Time to check in on Virginia Medicaid expansion...

With all the attention being paid to the midterm elections causing ACA Medicaid expansion to be passed in Utah, Nebraska and Idaho (while also now being at risk in Alaska and Montana), I've kind of lost track of the situation in Virginia, where it was expanded last May to over 400,000 Virginians.

Thankfully, Esther F. linked me to this article from the Virginia Mercury, which brings me up to speed on the actual implementation of the VA expansion program:

Less than two weeks after Virginia opened registration for its expanded Medicaid program, officials say they’ve already drawn thousands more applicants than initially anticipated.

The state had expected the new program to enroll 300,000 over the next year and a half. They now expect that number to reach 375,000. The new estimates won’t alter the total expansion population, which the state has said will be about 400,000.

Officials attributed the increase to automatic enrollment of residents who are already signed up for other social benefit programs like the Supplemental Nutrition Assistance Program, commonly known as food stamps.

...He said the state now expects that 256,000 people will be enrolled by Jan. 1, when the coverage goes into effect.

This is actually...not at all surprising. Most other states which have expanded Medicaid have found not only that there are more residents eligible than they expected, but that more of those eligible signed up more quickly than expected. It's almost as though having healthcare coverage is important to most folks...

The end of the article also perfectly encapsulates the basic philosophical difference between Republicans and Democrats:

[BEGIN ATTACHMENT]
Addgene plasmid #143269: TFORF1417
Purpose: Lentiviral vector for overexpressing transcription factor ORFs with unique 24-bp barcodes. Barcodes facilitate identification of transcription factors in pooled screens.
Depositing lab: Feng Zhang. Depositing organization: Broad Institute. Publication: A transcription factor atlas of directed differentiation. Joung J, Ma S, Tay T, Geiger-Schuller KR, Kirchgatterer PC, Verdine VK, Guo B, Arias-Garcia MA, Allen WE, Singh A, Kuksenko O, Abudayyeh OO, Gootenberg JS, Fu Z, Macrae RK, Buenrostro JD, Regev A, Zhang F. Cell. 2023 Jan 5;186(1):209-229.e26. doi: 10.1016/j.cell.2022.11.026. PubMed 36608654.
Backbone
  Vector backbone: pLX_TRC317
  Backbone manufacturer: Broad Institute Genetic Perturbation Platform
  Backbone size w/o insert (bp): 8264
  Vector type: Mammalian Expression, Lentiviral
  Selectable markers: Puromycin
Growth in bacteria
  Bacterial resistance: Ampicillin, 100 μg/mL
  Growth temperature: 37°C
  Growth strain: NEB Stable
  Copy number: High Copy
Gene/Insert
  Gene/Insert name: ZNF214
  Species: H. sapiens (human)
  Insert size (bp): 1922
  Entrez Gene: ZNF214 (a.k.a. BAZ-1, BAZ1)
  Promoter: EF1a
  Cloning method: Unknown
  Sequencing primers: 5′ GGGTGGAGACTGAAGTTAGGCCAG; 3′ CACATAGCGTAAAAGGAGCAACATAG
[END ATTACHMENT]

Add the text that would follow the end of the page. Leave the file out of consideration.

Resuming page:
...“What the state was sold was not what was billed,” said Sen. Mark Obenshain, R-Harrisonburg, who said he remains concerned the state will end up on the hook, citing a “potentially pretty large fiscal impact.”

Backers of expansion said they’re excited.

“We’ll figure the money out,” said Sen. Creigh Deeds, D-Bath, “If we get more people covered, that’s going to mean more peoples’ lives are improved. In the long run, we’re better off.”

Mic drop.

As an aside: Speaking of "fiscal impact", I should note that while other types of #ACASabotage by the Trump Administration and Congressional Republicans are causing unsubsidized Virginia premiums to be around $90/month higher than they would be otherwise, expanding Medicaid actually caused 2019 premiums to drop by around 2.2 percentage points. That's roughly $15/month or $180/year.

There were roughly 226,000 unsubsidized Virginians enrolled in ACA-compliant individual market policies last spring. Assuming flat enrollment year over year, that amounts to roughly $40 million in savings per year for those folks. That's $40 million which can go towards other purposes...most of which will presumably be spent within the state of Virginia.